Revelstoke splash park open house well attended by families

The City of Revelstoke held the first open house regarding building a splash park in town at the community centre last Monday

Children provide feedback on splash park features at an open house last week

Children provide feedback on splash park features at an open house last week

The City of Revelstoke held the first open house regarding building a splash park in town at the community centre last Monday.

The Feb. 29 meeting was well attended, mostly by local parents and families. Founder and head of the splash park initiative, Amanda Hathorn-Geary, as well as Laurie Donato, the city’s director of parks, recreation and culture, were on site to answer questions and explain the presentations.

Armed with red (no) and green (yes) stickers, and sent to information boards, people were encouraged to green light or red light various parks in Revelstoke that could potentially host the splash park. Another board displaying various kinds of splash equipment was enthusiastically covered with green stickers by local children and parents.

“Currently the top contenders regarding location are Farwell Park and Queen Elizabeth Park,” Donato says. Farwell Park, the location the splash park committee has been campaigning for due to the park’s existing history of having a wading pool, and its location away from schools and many private residents, wasn’t the clear front runner. This is in part due to location, as parents found Queen Elizabeth Park appealing due to its proximity to residential areas.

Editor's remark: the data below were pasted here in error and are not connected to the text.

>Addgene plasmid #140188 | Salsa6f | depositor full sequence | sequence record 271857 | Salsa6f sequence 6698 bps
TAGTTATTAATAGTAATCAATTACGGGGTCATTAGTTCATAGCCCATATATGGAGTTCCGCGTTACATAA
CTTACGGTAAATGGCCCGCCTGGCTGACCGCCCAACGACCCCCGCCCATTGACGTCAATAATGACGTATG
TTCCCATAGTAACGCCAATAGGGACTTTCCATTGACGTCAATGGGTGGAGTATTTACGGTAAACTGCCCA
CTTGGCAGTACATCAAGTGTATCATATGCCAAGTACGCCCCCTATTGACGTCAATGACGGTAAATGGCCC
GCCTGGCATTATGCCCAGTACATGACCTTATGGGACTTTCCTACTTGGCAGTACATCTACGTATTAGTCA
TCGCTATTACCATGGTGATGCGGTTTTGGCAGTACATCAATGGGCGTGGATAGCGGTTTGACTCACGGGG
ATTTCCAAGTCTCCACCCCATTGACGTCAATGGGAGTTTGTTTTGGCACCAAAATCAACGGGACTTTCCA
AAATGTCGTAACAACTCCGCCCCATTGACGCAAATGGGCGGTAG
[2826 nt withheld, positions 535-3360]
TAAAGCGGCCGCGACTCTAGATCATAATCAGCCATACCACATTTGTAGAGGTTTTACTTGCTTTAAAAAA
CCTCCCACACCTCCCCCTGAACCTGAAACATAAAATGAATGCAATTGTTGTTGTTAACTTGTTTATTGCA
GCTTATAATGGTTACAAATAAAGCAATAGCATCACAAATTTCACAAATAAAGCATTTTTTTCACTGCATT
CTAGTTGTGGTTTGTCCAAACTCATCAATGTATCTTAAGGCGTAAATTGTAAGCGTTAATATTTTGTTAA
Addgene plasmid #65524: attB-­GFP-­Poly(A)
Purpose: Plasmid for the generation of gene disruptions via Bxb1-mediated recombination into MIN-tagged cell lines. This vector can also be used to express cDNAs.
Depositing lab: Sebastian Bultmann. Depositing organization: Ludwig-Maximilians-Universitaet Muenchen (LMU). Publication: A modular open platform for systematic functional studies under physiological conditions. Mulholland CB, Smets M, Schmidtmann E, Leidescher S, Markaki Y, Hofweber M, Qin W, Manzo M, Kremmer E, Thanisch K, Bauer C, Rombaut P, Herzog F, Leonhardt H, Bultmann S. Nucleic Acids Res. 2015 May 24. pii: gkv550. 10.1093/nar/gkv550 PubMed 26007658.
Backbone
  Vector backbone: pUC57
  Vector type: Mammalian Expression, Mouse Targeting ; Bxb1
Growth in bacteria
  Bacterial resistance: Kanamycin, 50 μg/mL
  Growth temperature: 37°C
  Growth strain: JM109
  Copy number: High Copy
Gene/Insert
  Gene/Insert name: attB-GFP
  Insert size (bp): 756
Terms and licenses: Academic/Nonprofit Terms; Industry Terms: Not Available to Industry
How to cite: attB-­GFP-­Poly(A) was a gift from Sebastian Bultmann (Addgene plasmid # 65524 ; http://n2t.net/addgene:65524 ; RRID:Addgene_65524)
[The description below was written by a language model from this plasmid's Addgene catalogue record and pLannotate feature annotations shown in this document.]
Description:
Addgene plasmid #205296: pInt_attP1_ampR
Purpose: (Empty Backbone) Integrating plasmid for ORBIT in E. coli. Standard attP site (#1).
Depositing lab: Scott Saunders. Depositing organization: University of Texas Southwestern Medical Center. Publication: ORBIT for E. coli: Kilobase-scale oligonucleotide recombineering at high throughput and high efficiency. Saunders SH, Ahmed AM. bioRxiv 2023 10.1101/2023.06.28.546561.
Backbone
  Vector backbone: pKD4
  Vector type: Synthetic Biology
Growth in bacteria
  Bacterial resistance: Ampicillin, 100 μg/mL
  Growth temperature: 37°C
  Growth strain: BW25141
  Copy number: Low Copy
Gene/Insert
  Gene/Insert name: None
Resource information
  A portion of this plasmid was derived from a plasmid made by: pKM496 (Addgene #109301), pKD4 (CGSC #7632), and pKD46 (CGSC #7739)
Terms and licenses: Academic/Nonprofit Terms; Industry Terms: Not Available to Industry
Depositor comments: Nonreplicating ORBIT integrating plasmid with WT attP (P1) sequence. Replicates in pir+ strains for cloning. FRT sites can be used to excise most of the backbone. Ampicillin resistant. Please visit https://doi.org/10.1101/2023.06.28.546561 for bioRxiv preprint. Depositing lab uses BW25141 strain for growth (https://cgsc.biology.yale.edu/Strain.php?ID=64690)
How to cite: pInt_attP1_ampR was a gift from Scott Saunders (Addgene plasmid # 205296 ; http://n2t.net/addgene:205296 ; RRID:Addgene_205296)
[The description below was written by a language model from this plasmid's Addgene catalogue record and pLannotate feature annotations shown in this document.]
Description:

Despite Farwell park having once had a wading pool, Donato said the infrastructure is in in need of massive upgrading.

One parent asked Donato why the city couldn’t just re-open the wading pool to save costs. Donato replied by saying that in addition to upgrades, a wading pool runs on a system similar to the indoor pool, requiring constant maintenance and chemical balancing.

Two design options were presented to council earlier this year: a flow-through system that would cost $378,000 to install, and $22,000 per year to operate; and a recycled-water system that would cost $615,000 to install, but only $8,000 to run.

Hathorn-Geary, who has campaigned for the splash park from its inception, worked with park designers out of Kelowna to price out possible designs and costs. She is pleased with the public feedback and the interest in using the flow-through water system.

Hathorn-Geary has a BA in Outdoor Recreation Parks & Tourism and once worked at the Granville Island splash park in Vancouver. She believes the flow-through design is best for Revelstoke.

“It has much cheaper instalment costs,” she said. “It also requires much less maintenance. As someone who worked at a place that used both systems over time, having a system of water catching and recycling requires daily chemical balancing and a much higher cost of instalment. Water savings are also mitigated quickly when you have to dump reserves due to a dirty diaper in the system.”

The splash park committee hopes to raise the money for the initial costs through fundraising and grants.  The city would to take on annual maintenance and water costs. This is another reason Hathorn-Geary is supporting the flow throw option. “Since we are raising the capital for the project, using the flow through system means it’s potentially achievable in three years,” she said. “Otherwise we’re looking at more nine to ten years.”

City council supports the project and will have final say on the splash park’s location, and which water system is used.